If my memory serves me correctly, children under the age of four were not allowed in the NICU. I believe it was four for siblings, 13 for non-siblings, but I could be mistaken. Either way, Keaton was definitely too young to come inside the big grey doors that only swung open when one of the hospital staff granted a visitor access to the locked off halls, to see his baby brother. So every night for that week when Collin or Busha would arrive with Keats in tow I would come out and spend time with him in the family waiting room while everyone else went in to spend some time with Hutt. There were toys in there, a dollhouse, chalkboard, books, and cars. And a train set.
Keaton instantly fell in love with that train set and he would build, tear apart, and rebuild the track numerous times each visit. When he couldn't get the puzzle like pieces to fit to his liking he'd hold it up to me, rather impatiently, and ask for my help. At the end of each visit it was a battle of the wills to get him to put the trains down and pack up to head home. I think this was partially due to the fact that he loved that train (he is still like this with sets in public places) and partially due to the fact that his world had been turned upside down - mom was no longer coming home at nights, we weren't spending any time together as a family - and he was acting out because he was confused.
It was June 2010, he was 18 months old, and it was the first toy/thing he really showed an interest in. I mean, he played with his toys at home just fine, but from that week forward the boy was in love with trains. So much so that before the summer was over we knew what Santa would be bringing for Christmas, in October he was a conductor for Halloween, and in January we celebrated his 2nd birthday with a train-themed party.
So it's not surprising to me that the day trip Pa Drr planned over vacation to the Laona Lumberjack Steam Train was a huge hit.
Keaton has ridden on a couple of small trains like the one at the zoo, but this was a real train. A steam engine that ran on coal and had a whistle and a conductor that yelled All Aboard! and took our tickets.
We rode the train through the woods to Camp5, the location of an old logging camp that is now a museum.
We had packed a picnic lunch for our trip so after our 20 min ride we found some picnic tables and the grownups ate while the kids mostly played on the swing set and slides.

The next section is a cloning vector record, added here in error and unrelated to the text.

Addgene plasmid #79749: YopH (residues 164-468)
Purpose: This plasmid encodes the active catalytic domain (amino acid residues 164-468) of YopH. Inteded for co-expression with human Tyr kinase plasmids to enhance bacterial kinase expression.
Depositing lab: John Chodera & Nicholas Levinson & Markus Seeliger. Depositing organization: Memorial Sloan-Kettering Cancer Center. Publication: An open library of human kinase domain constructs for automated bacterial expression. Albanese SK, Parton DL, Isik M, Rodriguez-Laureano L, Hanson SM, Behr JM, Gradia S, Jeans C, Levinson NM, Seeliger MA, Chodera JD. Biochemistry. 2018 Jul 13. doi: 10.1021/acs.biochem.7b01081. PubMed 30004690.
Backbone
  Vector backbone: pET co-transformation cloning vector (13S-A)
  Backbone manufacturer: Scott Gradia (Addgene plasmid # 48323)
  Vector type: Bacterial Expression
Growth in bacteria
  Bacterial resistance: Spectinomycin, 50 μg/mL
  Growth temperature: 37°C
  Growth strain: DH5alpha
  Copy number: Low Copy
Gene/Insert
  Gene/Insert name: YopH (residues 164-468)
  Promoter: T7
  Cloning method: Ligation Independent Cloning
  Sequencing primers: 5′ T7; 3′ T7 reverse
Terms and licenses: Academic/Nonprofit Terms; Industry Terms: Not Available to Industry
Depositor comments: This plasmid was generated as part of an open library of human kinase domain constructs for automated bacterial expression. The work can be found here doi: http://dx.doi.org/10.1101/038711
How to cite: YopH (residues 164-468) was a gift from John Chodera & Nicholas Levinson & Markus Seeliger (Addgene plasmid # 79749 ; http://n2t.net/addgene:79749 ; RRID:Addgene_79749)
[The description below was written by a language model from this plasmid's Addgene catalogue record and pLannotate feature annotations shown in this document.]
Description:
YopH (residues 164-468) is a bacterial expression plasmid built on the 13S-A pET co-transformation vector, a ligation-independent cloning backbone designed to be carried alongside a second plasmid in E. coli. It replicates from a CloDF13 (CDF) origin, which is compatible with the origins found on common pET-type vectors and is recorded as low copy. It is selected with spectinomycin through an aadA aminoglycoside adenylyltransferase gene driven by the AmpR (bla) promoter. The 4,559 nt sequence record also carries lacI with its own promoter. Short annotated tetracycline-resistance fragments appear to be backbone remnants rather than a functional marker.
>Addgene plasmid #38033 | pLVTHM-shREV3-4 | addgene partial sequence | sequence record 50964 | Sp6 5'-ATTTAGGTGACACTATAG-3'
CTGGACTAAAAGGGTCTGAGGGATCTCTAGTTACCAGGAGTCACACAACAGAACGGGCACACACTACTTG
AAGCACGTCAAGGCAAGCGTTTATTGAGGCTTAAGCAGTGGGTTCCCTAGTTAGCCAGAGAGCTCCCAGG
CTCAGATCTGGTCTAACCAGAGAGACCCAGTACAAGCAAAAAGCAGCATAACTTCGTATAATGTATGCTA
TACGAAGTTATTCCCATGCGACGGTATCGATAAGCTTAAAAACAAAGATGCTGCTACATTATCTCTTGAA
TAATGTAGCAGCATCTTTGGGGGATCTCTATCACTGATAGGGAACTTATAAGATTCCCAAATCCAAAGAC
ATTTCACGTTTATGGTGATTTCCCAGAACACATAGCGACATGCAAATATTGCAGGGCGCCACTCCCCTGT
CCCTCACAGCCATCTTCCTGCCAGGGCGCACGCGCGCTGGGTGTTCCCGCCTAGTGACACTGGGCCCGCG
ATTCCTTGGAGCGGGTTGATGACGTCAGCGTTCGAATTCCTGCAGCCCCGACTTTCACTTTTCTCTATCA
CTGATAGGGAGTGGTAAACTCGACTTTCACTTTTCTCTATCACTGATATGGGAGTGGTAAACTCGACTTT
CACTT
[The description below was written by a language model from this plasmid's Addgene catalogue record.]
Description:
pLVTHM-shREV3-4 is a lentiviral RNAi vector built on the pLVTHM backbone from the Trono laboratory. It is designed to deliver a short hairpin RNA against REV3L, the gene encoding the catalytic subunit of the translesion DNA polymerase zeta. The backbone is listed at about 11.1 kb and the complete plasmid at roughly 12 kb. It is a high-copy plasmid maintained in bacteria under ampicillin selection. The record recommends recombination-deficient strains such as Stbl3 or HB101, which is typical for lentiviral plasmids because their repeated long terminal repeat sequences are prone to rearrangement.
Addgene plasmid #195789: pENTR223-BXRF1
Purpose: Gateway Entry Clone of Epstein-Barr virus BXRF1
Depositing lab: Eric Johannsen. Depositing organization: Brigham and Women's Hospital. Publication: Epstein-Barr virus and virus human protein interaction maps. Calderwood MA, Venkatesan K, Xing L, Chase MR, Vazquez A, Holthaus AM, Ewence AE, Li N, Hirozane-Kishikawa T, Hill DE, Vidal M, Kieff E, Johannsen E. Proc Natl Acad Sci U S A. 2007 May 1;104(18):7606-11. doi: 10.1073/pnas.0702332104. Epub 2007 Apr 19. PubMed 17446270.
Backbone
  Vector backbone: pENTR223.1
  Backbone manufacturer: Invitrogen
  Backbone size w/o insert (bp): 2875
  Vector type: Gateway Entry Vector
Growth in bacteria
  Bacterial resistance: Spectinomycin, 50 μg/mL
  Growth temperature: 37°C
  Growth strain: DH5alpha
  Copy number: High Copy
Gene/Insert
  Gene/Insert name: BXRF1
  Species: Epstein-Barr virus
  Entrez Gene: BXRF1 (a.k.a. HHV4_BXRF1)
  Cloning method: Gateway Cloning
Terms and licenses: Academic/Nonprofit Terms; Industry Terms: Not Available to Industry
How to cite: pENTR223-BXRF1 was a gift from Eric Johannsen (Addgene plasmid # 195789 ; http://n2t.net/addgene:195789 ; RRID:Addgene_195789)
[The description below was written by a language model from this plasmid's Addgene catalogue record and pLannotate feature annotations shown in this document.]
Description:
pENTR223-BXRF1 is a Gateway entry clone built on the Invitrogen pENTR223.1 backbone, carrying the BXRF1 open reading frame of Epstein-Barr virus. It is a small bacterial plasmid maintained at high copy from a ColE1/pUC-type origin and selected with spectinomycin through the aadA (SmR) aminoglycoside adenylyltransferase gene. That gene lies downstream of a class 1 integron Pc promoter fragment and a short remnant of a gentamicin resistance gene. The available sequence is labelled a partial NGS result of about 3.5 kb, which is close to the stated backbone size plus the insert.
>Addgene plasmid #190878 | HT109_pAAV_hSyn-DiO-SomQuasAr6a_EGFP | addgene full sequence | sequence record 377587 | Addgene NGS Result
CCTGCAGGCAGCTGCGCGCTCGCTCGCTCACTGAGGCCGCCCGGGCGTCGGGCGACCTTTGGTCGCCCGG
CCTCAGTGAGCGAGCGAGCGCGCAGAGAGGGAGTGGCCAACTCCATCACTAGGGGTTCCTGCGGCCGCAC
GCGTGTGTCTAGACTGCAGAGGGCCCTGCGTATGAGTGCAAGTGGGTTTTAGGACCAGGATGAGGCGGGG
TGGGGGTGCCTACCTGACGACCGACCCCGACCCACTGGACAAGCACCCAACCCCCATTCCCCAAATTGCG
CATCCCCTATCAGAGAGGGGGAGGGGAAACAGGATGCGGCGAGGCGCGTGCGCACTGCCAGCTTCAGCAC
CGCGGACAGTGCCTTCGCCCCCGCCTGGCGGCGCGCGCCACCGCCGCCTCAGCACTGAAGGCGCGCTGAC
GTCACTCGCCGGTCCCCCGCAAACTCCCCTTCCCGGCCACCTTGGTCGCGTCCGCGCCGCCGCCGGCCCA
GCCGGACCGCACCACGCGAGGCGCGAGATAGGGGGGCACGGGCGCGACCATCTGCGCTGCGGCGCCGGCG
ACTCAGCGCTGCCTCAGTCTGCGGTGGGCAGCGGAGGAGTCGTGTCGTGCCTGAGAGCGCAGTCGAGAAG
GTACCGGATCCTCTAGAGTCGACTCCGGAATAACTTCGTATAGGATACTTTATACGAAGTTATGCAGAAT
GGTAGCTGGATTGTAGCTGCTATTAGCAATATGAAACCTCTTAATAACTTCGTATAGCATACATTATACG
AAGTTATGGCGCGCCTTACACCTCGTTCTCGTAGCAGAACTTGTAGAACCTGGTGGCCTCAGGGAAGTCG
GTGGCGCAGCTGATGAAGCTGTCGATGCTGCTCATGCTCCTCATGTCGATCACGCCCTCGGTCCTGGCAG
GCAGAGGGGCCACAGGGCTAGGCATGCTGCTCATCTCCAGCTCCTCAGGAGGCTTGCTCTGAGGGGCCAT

The camp has a number of different things you can see and do. Unfortunately, we didn't have time to do them all but since we plan on making a return trip no one minded too much. After lunch we headed first into the old barn and petting yard.
There were a number of different farm animals, chickens, cats, bunnies, goats, horses, pigs, cows, etc. Some of them were a little to nosey for my liking (I'm looking at you, donkey and you, pony) but this little guy was a sweetheart. Definitely my favorite of the bunch.
After the barn we headed into the museum where we saw the blacksmiths pounding and shaping iron. We made a special request for four letters: a J, two H's, and a K, which will go on the wall in the kids room at the cabin.
In the back of the museum there was a replica cook shanty and bunk house. This was definitely my favorite part. I love learning about and seeing "the olden days." As kids, my parents took us to a number of different historical sites and houses and museums. I love walking through them and imagining myself living in those days; making food from scratch, knitting/sewing/making our clothes, raising animals and growing vegetables in the garden. I know those days were hard, in a lot of ways harder than our days, but they seem to have been simpler. In this fast-paced, corporate world that I find myself in now, the thing I crave most is simplicity.
Collin loved learning so much about logging in Wisconsin. While the kiddos loved the train ride, Keaton's favorite display was the chainsaws. This will not surprise his grandpas.
|Tee cut tree down!|
A great family trip. One I'm excited to go on again in the years to come.